Hanford Nuclear Reservation is in the news once again, this time because of workers being sickened by unknown fumes from underground tanks. Hanford has been plagued by leaks from underground storage tanks holding nuclear waste. If the state of the sign is anything to go by, the rest of the facility is in urgent need of maintenance.
Suzanne Dahl who is the tank waste treatment manager for the State Department of Ecology was more forthright than the governor. She is recorded as saying:
It points to the age of the tanks and how there’s going to be an increased probability of this happening in the future.
When waste is in the tanks, it’s manageable. Once it’s out of the tanks and in the soil, it’s much harder to manage it, remove it and down the road you’re adding to contamination in the groundwater that already exists.” (source)
The latest problems concern 11 workers who were overcome by toxic fumes while working underground at the reservation. All the workers have fallen ill over the last six days.
King 5 reports:
Sources who work in this area of Hanford tell KING it is unknown exactly what the employees ingested into their lungs, but that this is “extremely unusual” to have symptoms persist this long.
The next batch of employees to get sick breathed in fumes today, Tuesday, March 25. Four WRPS employees breathed in vapors at 9:00 am and were immediately transported to a medical facility on the Hanford site, known as HPMC, the Hanford Occupational Health Services clinic. After that incident, the tank farm, identified as AY-AZ farm was evacuated, deemed a Vapor Control Zone. Between 20 and 30 people were working there at the time.
Immediately afterward two employees from what’s known as the industrial hygiene department of WRPS, who monitor chemical exposures, were sent out to investigate and they too, had reactions to the fumes and were transported to the onsite medical facility. Those employees allegedly were not wearing protective devices such as respirators.
Sources tell KING 5 that three additional employees got sick from ingesting fumes later on Tuesday. These WRPS employees were working in a different portion of the tank farm complex, known as the S-SX Farm, located about 8 to 10 miles from the AY-AZ farm. That location was also deemed a Vapor Control Zone and was evacuated. Sources say two were transported to the hospital by ambulance and one was transported to the HPMC.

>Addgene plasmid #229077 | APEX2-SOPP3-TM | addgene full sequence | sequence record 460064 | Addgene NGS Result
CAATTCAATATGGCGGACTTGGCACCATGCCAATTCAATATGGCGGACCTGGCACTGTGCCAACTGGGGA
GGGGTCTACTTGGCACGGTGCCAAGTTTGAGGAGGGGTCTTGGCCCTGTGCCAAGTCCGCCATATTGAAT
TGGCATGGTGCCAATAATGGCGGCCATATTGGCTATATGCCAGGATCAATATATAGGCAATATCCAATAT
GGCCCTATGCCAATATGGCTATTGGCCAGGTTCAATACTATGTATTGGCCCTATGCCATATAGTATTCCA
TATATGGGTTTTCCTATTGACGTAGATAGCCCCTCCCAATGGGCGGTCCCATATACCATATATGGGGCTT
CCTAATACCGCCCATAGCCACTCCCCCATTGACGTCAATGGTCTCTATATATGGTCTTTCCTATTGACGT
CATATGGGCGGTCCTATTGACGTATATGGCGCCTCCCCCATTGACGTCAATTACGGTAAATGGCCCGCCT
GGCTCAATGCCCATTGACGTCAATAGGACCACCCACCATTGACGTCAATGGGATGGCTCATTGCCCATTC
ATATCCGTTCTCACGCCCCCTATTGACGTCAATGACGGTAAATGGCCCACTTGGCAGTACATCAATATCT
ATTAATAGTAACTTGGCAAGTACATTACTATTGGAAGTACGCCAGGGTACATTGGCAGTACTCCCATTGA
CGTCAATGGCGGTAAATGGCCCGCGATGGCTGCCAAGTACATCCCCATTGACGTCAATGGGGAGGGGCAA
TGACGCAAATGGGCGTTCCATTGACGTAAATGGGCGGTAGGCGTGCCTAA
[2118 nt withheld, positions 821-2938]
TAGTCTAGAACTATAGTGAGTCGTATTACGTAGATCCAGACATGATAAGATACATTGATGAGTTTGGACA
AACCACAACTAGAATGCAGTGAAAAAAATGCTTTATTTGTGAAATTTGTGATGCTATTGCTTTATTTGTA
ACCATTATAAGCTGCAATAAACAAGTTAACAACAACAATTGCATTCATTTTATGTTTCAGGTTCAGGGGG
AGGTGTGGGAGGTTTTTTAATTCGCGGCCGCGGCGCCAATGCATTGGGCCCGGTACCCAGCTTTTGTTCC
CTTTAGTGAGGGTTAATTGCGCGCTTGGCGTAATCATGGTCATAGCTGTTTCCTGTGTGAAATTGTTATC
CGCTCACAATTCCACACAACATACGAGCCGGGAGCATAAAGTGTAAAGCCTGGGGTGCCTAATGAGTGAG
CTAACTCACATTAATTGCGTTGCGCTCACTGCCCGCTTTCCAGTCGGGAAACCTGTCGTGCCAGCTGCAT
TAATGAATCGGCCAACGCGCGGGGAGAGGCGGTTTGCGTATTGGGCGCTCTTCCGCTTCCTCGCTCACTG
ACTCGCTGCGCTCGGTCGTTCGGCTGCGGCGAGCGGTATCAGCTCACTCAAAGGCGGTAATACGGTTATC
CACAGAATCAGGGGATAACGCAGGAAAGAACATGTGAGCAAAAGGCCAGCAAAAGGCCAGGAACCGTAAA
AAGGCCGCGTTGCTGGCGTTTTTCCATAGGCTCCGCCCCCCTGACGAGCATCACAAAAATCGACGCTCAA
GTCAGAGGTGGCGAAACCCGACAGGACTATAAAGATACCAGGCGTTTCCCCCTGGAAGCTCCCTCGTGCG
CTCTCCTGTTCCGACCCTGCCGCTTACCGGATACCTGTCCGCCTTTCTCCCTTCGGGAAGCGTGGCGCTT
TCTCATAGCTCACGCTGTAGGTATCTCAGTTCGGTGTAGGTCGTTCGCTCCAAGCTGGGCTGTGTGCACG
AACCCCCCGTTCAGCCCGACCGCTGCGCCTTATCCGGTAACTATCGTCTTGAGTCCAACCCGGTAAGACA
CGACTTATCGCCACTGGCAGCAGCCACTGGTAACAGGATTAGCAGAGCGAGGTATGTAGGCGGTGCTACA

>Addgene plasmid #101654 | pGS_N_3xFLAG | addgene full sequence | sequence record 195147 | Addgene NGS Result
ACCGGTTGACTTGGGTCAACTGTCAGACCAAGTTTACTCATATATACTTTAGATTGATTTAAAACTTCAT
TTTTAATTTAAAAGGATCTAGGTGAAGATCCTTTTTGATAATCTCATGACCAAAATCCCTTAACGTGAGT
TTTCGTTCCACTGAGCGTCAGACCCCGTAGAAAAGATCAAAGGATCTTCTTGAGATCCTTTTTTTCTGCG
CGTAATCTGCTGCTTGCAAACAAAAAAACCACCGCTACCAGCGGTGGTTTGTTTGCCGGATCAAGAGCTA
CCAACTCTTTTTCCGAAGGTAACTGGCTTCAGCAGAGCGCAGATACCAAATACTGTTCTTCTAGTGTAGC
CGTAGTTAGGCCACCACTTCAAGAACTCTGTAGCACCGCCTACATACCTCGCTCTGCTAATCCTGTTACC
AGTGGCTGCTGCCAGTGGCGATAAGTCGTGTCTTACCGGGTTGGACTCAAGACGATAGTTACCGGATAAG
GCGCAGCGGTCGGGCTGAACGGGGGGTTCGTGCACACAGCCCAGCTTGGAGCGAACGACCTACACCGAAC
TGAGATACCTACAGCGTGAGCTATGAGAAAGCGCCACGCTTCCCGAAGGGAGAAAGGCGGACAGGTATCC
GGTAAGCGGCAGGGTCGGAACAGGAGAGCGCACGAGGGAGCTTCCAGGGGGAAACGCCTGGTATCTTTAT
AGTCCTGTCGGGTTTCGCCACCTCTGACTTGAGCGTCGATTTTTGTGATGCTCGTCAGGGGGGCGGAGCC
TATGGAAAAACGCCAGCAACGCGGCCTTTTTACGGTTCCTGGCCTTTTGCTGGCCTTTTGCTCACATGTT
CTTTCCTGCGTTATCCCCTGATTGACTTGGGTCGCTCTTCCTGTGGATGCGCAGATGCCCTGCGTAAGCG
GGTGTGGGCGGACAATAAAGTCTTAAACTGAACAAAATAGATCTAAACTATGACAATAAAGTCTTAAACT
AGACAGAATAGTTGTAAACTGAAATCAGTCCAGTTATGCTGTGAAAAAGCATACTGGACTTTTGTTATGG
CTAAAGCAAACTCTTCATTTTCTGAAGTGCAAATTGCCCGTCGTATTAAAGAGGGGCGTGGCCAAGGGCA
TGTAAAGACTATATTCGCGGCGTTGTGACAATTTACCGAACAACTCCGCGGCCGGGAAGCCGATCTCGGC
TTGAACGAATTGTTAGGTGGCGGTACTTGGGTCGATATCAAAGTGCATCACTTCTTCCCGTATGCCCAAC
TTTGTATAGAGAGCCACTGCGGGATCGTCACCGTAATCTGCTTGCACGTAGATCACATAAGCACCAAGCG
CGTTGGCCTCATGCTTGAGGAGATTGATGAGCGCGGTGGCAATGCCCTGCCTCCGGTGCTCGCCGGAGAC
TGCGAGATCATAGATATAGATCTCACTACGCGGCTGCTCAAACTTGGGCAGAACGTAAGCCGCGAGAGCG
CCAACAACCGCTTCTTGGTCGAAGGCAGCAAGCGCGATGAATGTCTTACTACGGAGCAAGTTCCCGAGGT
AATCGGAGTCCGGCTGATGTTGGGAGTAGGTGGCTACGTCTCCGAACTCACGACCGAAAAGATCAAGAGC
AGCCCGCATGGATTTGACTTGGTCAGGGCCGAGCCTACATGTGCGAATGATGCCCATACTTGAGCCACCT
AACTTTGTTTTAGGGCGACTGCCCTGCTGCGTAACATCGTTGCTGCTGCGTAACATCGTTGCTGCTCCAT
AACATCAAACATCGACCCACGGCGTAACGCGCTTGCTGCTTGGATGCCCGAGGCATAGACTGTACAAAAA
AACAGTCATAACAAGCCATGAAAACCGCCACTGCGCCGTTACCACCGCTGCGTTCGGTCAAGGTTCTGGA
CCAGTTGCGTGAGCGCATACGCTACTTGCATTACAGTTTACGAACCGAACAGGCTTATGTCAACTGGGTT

“The place is falling apart and they (WRPS) aren’t doing anything to fix it,” said one employee.
One of the victims told KING the symptoms were dissipating but still irritating. “I feel fine now but when you get chemical exposure, you have respiratory issues.”
Several employees who spoke with the reporter Tuesday were upset that WRPS has yet to install additional monitoring equipment in the tank farm areas. There is monitoring equipment available that can detect chemical releases, but so far, none has been installed.
“It’s BS,” said one worker. “We’ve expressed our opinion about it. We’ve said you haven’t taken the time to put in monitors and they say ‘It’s in the works’. Yet they keep sending us out to work. They’re not putting safety first.”
A spokesperson for WRPS sent a statement to KING on Tuesday evening which stated the company does monitor for chemical releases.
“Washington River Protection Solutions has a comprehensive industrial hygiene program that monitors chemical vapors in the tank farms and in recent years WRPS has taken a number of steps to reduce potential vapor exposures to its workers,” said Jerry Holloway, External Affairs Manager, WRPS.
“They have some serious problems out there that they need to figure out,” said another worker.
KING 5 placed calls to WRPS executives and to the US Dept. of Energy for comment, but those calls have not been returned.
There have also been serious issues at Carlsbad in New Mexico in the last couple of weeks. Radiation leaked from nuclear waste stored at the site, elevating the air radiation levels in a localized area.
Chris Carrington is a writer, researcher and lecturer with a background in science, technology and environmental studies. Chris is an editor for The Daily Sheeple, where this first appeared. Wake the flock up!